What's your reaction to the new Katy Trail safety signs?
DALLAS — The Dallas City Council member who is behind a push for better safety measures along the Katy Trail says she's not convinced that new "smiley face" signs will help promote the important message.
Angela Hunt likes the idea, but she and others fear that trail users may not understand the signs.
Now the city concedes that the lighthearted campaign could change before any of the proposed signs are posted.
Every morning and night, you'll find Ted Barker walking the Katy Trail — always with an ear open.
"I can hear the hum of bicycle tires, and they don't let you know they're coming," he said.
Barker is concerned that the new safety campaign featuring whimsical signs with smile-oriented designs will simply fall on deaf ears.
"The thought is absolutely stupid," he said. "It's not going to work. I know the riders, I know the runners, and they're not going to do it."
Over the weekend, the City of Dallas released early sketches of the signs planned to be part of its new safety push that follows the death of a jogger who was struck by a bicycle on the Katy Trail last year.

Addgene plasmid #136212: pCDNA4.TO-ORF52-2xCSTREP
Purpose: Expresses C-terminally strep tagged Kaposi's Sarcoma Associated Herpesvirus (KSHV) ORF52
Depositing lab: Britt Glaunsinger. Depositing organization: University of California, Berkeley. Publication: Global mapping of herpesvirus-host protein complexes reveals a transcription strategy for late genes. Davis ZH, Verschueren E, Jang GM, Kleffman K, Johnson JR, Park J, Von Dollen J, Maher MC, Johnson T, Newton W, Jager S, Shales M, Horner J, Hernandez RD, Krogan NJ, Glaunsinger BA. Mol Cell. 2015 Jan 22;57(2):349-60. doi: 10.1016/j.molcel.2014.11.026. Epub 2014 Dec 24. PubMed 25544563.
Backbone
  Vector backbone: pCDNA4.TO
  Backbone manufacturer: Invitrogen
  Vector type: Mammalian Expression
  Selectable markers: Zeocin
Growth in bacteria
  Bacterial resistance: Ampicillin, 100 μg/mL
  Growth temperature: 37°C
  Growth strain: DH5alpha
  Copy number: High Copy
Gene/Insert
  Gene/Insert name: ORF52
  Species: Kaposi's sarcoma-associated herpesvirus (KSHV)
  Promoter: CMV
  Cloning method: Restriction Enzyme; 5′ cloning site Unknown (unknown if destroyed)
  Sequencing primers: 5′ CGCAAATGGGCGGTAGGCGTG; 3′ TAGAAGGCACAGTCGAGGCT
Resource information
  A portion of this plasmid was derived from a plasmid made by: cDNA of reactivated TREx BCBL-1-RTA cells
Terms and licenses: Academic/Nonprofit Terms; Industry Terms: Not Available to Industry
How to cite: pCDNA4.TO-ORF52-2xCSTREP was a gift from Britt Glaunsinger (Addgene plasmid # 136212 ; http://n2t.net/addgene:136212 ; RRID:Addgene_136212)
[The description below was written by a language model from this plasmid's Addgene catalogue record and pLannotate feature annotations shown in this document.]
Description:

The safety campaign is light-hearted, with trail signs flashing smiley faces as part of the design.
"It looks like a funny monkey face," said trail user Shawna Wilson after being shown the preliminary artwork. She added that she "would have no idea what it meant" if she encountered one of the signs on the trail.
Other trail users found the proposed campaign cluttered and confusing.
Even City Council member Angela Hunt wants the city to do more homework before spending tens of thousands of dollars manufacturing and installing the signs.
"If it's confusing people, it's not doing the job," she said. "It needs to be effective over being cute and clever."
But Park and Recreation Department Assistant Director Willis Winters insists the new signs will work — especially in the context of a larger marketing campaign planned in the spring.
"When they have all this in their mind, and they get out on the trail and see these, it'll make complete sense," he said. "We're trying to more or less deliver, you know, a happier message."
But Ted Barker worries that it's the wrong message. "They're not going to pay attention," he said.
Barker and others feel the city should focus on creating trail speed limits and ticketing violators, an approach the city is not pursuing.
Still, city leaders do plan on following Hunt's advice. They will seek reaction to the proposed signs directly from trail users, and now say that the designs may still be changed.